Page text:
December 6th, 2004

Ib2002
Photo from Japan Guide.
Japanese people typically do not take showers in the morning; they take a bath in the evening. The "bathroom" in Japan is exactly that; the toilet is always in a separate room, except in small apartments where there is a "unit bath." The bathroom (again, aside from unit baths) consists of a large tub and a shower area. Most Japanese sit down on a stool for the "shower," but don't always use the shower head. One soaps up outside the tub, and either showers to rinse off or uses a small plastic bowl filled with water, poured over the head or shoulders, to rinse. Then one luxuriates in the tub, which has a water intake and outlet to circulate the tub water through a heating system to keep the water warm. In many Japanese families, the same water is kept for everyone (usually father first, smallest child last).

A few myths about Japanese bathing to be dispelled: first, Tom Clancy's Debt of Honor (his last even semi-readable book, before he descended into mediocrity) aside, Japanese typically do not go to bath houses, especially with work colleagues. Sometimes people might enjoy the luxury of a special bath house, but otherwise bath houses ("sento") tend to be for people with no bath at home. Second, Japanese rarely bathe in mixed-sex baths. It may be true still in a few small countryside villages and a few scattered hot springs ("onsen"), but not in most places in Japan. There is probably more mixed bathing in California, to be honest.

    December 6th, 2004 at 14:01 | #1

    I would point out that down here in Yamaguchi, the sento/onsen is becoming a very popular way to just relax. My family and I go often (weekly) and we see many friends and business relations who are just using the sento to realx. They also have game, centers, massage services and restaurants. They are becomming kind of relaxation theme parks. Quite nice, in fact.

  2. Charlie
    December 7th, 2004 at 20:18 | #2

    Glad to see your blog is thriving…if you want more ‘fun facts’ as well as seeing Japan blogs celebrated I have just come across a recommendation to read Japanese-based blogs in a new book. The book is called Extremes: Contradictions in Contemporary Japan. It’s by a chap called G M Thomas and the ISBN (in case you want to order or buy it) is 0-9546789-0-7.
    I bought it from amazon.co.uk and I also saw it on amazon.co.jp
    Anyway, I enjoyed the book a lot, and it was good to see that it recognised the power of blogs to inform people. Also I think the book itself is a ‘must read’ if you’re fascinated by Japan.
    All the best
    Charlie (late of “japaneze”)

  3. Matto
    March 17th, 2005 at 22:06 | #3

    Regarding your Japanese bathroom post. You write that sento ” tend to be for people with no bath at home”. Are you kidding? In living in Japan for 5 years I have NEVER met anyone who did not have a bath at home.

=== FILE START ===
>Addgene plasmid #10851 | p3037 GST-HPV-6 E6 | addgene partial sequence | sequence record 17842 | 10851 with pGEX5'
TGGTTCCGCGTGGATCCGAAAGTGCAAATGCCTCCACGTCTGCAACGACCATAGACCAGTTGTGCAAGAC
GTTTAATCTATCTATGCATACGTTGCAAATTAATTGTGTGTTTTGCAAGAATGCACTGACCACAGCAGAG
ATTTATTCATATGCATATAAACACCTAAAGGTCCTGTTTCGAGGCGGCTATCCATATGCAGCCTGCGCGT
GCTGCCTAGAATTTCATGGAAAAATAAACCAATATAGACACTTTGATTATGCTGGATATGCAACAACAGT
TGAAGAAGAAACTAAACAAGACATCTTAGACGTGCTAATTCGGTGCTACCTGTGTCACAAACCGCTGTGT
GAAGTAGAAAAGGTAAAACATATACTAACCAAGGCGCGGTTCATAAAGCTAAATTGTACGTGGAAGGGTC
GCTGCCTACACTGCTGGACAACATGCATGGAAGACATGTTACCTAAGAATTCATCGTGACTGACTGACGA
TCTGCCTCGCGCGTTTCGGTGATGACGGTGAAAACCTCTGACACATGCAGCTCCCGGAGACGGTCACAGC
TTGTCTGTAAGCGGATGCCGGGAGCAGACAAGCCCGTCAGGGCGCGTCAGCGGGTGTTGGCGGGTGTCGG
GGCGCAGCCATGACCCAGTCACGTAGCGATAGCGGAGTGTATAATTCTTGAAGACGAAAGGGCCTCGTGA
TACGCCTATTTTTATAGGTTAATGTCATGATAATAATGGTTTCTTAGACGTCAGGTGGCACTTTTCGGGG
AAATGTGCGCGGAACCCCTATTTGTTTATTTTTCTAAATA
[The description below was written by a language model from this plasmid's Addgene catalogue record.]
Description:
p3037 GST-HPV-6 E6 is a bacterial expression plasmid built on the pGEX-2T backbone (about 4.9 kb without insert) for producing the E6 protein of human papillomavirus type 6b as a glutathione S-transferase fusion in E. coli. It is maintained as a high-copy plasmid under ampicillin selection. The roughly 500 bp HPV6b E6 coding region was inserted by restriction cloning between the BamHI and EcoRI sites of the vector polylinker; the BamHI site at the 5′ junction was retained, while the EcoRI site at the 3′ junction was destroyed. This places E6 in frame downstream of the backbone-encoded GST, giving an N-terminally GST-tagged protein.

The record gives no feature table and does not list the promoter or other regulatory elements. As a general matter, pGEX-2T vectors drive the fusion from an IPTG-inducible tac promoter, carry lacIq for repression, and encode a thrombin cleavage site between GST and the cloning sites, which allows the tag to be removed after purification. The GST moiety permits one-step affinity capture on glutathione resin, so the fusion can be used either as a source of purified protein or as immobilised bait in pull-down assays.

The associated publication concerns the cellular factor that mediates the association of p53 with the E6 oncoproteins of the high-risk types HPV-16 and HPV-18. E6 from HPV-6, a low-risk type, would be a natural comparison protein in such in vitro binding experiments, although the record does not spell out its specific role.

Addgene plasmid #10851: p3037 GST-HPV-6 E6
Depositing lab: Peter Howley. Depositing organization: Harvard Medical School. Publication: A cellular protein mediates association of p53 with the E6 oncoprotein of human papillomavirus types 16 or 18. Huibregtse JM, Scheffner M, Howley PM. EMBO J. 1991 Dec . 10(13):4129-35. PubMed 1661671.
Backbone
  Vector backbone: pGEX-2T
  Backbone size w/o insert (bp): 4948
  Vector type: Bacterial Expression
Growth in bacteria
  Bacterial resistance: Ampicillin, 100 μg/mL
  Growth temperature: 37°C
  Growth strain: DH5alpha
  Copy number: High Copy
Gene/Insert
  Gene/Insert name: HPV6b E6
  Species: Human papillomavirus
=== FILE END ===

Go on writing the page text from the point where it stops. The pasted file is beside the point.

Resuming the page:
Additionally, I can agree that many Japanese do not go to public baths daily but to write that “Japanese typically do not go to bath houses” is erroneous. I’ve just conducted a straw pole of 9 Japanese co-workers and 7 of them claim to have gone to a sento or onsen in the past month. Unless life in Tokyo is vastly different from out here in the provinces (Ehime-ken) I’d have to think more Japanese visit sento than your entry suggests.

  4. Luis
    March 17th, 2005 at 23:13 | #4

    Matto: Bath houses are far more popular in the countryside than in the city. I say this with two years’ experience living in Toyama, out in the boonies, and more than a decade in Tokyo.

    And having been on many apartment hunts, I can assure you that bath-less apartments do exist. You just rarely meet people of such meager means that they can’t afford a place with a bath. But I have. On one of my first trips to Japan, in fact–I stayed at a friend’s place, an apartment she usually shared with a roomie, both chipping in for the low rent. It was a tiny place, barely enough room to do anything–and there was no bath, in the apartment or in the building. So when I stayed there, for one night, I had to go to the sento.

    So maybe you just never met a person with a low enough income, or maybe Ehime is so cheap that every place can have a bath and still be dirt cheap as well. But the straw poll is a good idea–I should try it where I work…

  5. Luis
    March 17th, 2005 at 23:15 | #5

    On review, maybe there was a misunderstanding–by “home,” you might have thought I meant “house.” Home is the abode, not the structure–I meant people who live in cheap apartments, where they live–at “home.” I should have been more clear.